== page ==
Starting and scaling containers

I have a set of containers that currently run in Mesos and I want to move them to Rancher. But first I need to verify functional parity between Mesos and Rancher.

I’m clicking around in the API “pages” in the UI trying to figure out what I can and cannot do with containers.
I can start a “container” using the API, but it looks like individual containers can’t be scaled. But I started a container inside a service, using the UI, and seems this container can be scaled. Is this by design? Or did I accidentally create a container incorrectly using the API?

Please, advise me on the best way to add and manage containers using the Rancher API.

Note: assume that these containers are true micro services, meaning they don’t have run time hard dependencies on the host or other containers.

First, to be clear, everything that you can do in the UI, you can do in the API.

From the infrastructure/containers page, you can start “stand alone” containers. These you can not scale.

From the applications page, you can start services in your stack(s). In the service parameters is information about which image that each container instance should run. These services are scalable, determining the number of containers they will run.

To take full advantage of all of Rancher’s features you want to use the services approach.

Notice however that with the recent addition of selector links, you can now start single containers, and have them join a service, based on what labels they have.

My 2 cents.

Thanks @kaos.

Ok using the API, from what I can tell, I need to create a “Stack” which is an “environment” in the API. And I add the “environment” to the project, which is an Environment in the UI. Then I need to create a service and add it to the environment. I think I see how this will work…and I know you are planning to align the API names with the UI.

And just to be sure I’m not missing something, in the API, the term “Applicaiton” is not used, and doesn’t directly map to anything in the UI. It’s just the title for a page that is a “view” of the stacks in the UI.

Also, tell me more about these “selector links”. I don’t see them in the API structures. Would I just set and to a make the single container a service part of the application?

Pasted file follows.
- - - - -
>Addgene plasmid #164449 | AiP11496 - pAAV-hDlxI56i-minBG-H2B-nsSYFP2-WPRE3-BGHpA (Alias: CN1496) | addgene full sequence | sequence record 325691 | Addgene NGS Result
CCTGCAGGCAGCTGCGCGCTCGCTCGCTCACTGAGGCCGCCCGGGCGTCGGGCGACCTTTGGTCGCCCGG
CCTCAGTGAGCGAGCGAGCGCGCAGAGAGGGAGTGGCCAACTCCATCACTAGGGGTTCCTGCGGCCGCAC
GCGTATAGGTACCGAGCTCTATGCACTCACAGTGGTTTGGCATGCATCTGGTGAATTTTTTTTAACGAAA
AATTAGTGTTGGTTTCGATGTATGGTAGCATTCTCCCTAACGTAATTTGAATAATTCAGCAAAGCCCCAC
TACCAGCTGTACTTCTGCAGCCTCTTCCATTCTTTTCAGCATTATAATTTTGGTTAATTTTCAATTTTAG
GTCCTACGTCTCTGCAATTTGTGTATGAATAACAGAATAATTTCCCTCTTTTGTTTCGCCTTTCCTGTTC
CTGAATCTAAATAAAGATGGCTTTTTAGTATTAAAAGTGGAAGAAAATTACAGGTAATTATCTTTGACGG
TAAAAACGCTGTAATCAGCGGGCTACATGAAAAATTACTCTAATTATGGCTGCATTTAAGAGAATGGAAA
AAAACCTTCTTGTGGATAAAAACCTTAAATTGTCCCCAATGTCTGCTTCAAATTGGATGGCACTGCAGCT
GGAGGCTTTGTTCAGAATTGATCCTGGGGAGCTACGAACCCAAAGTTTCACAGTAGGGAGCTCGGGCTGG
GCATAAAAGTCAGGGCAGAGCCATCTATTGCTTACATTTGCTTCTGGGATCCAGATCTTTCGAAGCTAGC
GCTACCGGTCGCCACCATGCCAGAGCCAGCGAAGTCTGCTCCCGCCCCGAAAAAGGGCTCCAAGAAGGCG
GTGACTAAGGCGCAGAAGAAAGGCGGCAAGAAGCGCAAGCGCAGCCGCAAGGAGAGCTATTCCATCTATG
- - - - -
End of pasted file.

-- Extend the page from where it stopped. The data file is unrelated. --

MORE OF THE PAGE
You’ve grasped the API/UI discrepancies I see (and they’re planning on fixing them, as you say). I guess your right about “Application”, but I’ll leave it open for @vincent to comment on that.

More on selector links here:
I haven’t actually used this feature yet, so don’t know the details of how it would work beyond the theoretics.

Have you considered using rancher-compose? Not sure what constraints are, and working with the API is certainly feasible, it may prove easier to get going with rancher-compose. From there it’s very natural with stacks/environments and services etc. The limitation is mainly that you can only work with a single stack at a time in your compose files.

Thanks for the lead on selector-labels.

We’ll definitely use rancher-compose for human interaction at the CLI, for our more complicated stacks. But for automated processes, I’m not a fan of shell-ing out to run CLI commands, then parsing the printed text. (Yuk!)

Having said that, for this exercise I may cheat and use rancher-compose to set up the stacks, then just use the API to manage the services. Especially, if the API will be changing soon.

I have a semi-related question, I’ll tag it on here but if a mod feels it should be posted by itself, please feel free to break it away from this topic or let me know.

I’m starting to do some tests with Rancher, and initially I understood that a “full application” would go into a single stack… I now understand that this may not be the best practice, as in contrast to the Microservices tutorial (which builds a single stack for web+db+glusterfs), the ELK demo suggests adding a “es” stack for elasticsearch and then other stack for logstash tier, etc…

The documentation on stacks/services isnt very clear IMO, but I do understand that stacks can communicate with each other (even considering the fact that there is only 1 LB per physical host, and it serve multiple stacks…)

Anyways, is there a limitation between stacks/services that I should be on the lookout for? What is a way to determine the breakup between multiple stacks…

I understnad a simple 3-service app like the wordpress+pxc+gluster example is fine on 1 stack, but complex structures with multiple tiers, multiple DBs, etc might make sense to have more stacks…

Is this discussed somewhere? I’d like to read more abt it too! :smile: thanks!

  • UI “Environment” (in the upper-right dropdown) == group of physical resources == API “project”
  • UI “Stack” (in the Applications tab) => group of services => API “environment”

…We will someday fix that in a /v2.

“Application” is just the name of the tab, it will make more sense once you have Catalog as a 2nd thing in there besides Stacks. “Infrastructure” is grouped around physical resources (hosts), “Applications” and “Stacks” around logical resources (services).

@RVN_BR the grouping of services into stacks is more or less up to you. You initially couldn’t link across stacks but that was added added; the main limitation as @kaos said is rancher-compose works with a single stack at a time. And the new Catalog uses compose and creates applications as their own new stack. A decent guideline is to group related services that form some kind of logical grouping that you might want to upgrade together into a stack.